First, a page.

Salvaudon, Lucie*; Héraudet, Virginie; Shykoff, Jacqui. Arabidopsis thaliana and the Robin Hood parasite. In: International Meeting on "Population and Evolutionary Biology of Fungal Symbionts", Ascona, Switzerland, 2007. AB-03. Click here to download the presentation on pdf format.
Are parasites always harmful to their hosts? By definition, indeed, but in a few cases and particular environments, the host experiences higher fitness in presence than in absence of its parasite. This observation of “mutualistic parasites” has received some theoretical attention and several explanations have been proposed. Some involved direct or indirect advantages given by the parasite, for instance the exclusion of other parasite species, others an adaptive tolerance of the host to parasite’s presence. However, clear demonstrations of any of these hypotheses are still scarce. Arabidopsis thaliana is naturally infected by a specific oomycete, Hyaloperonospora parasitica, which is usually not lethal but causes death of infected leaves. Inoculations of different host lines with various H. parasitica strains revealed that some combinations of host and parasite lead to higher host fitness in parasitized individuals. Only the most fecund, or “wealthiest” lines suffered fitness loss when infected, whereas “poorer” lines did not suffer from the infection or even increased their fitness. This apparent range of H. parasitica from parasitism to mutualism depending on host type, like Robin Hood, could be explained by different levels of tolerance in A. thaliana lines. One potential mechanism of plant tolerance to parasites, or herbivores, is a change in apical meristem activity and in resources allocation, leading to a modification of plant architecture and flowering pattern. We thus investigated this “Robin Hood” effect by testing whether it might be due to a differential change in life history traits of infected hosts over host lines and/or parasite strains.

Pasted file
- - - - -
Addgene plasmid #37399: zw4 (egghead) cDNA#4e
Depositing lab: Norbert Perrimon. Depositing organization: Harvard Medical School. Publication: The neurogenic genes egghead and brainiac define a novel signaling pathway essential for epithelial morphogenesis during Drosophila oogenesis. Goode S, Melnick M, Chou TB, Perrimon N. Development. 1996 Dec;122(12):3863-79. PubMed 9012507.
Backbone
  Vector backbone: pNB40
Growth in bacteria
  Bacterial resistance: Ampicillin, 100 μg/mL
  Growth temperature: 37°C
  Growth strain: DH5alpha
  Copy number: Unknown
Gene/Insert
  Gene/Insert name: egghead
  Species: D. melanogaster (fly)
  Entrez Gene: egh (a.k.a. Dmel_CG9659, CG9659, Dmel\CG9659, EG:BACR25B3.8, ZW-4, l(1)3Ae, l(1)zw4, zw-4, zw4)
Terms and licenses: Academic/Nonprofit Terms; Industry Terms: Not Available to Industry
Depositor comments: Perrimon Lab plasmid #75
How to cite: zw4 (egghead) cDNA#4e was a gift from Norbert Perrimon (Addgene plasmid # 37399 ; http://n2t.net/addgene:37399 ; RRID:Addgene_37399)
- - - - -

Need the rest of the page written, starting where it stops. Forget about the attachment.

Keywords: Arabidopsis thaliana, Hyaloperonospora parasitica, parasitism, mututalism, virulence, tolerance, life history traits, host genotype-by-parasite genotype interactions
*Institution: Université Paris Sud 11
Diese Website wird in älteren Versionen von Netscape ohne graphische Elemente dargestellt. Die Funktionalität der Website ist aber trotzdem gewährleistet. Wenn Sie diese Website regelmässig benutzen, empfehlen wir Ihnen, auf Ihrem Computer einen aktuellen Browser zu installieren. Weitere Informationen finden Sie auf
The content in this site is accessible to any browser or Internet device, however, some graphics will display correctly only in the newer versions of Netscape. To get the most out of our site we suggest you upgrade to a newer browser.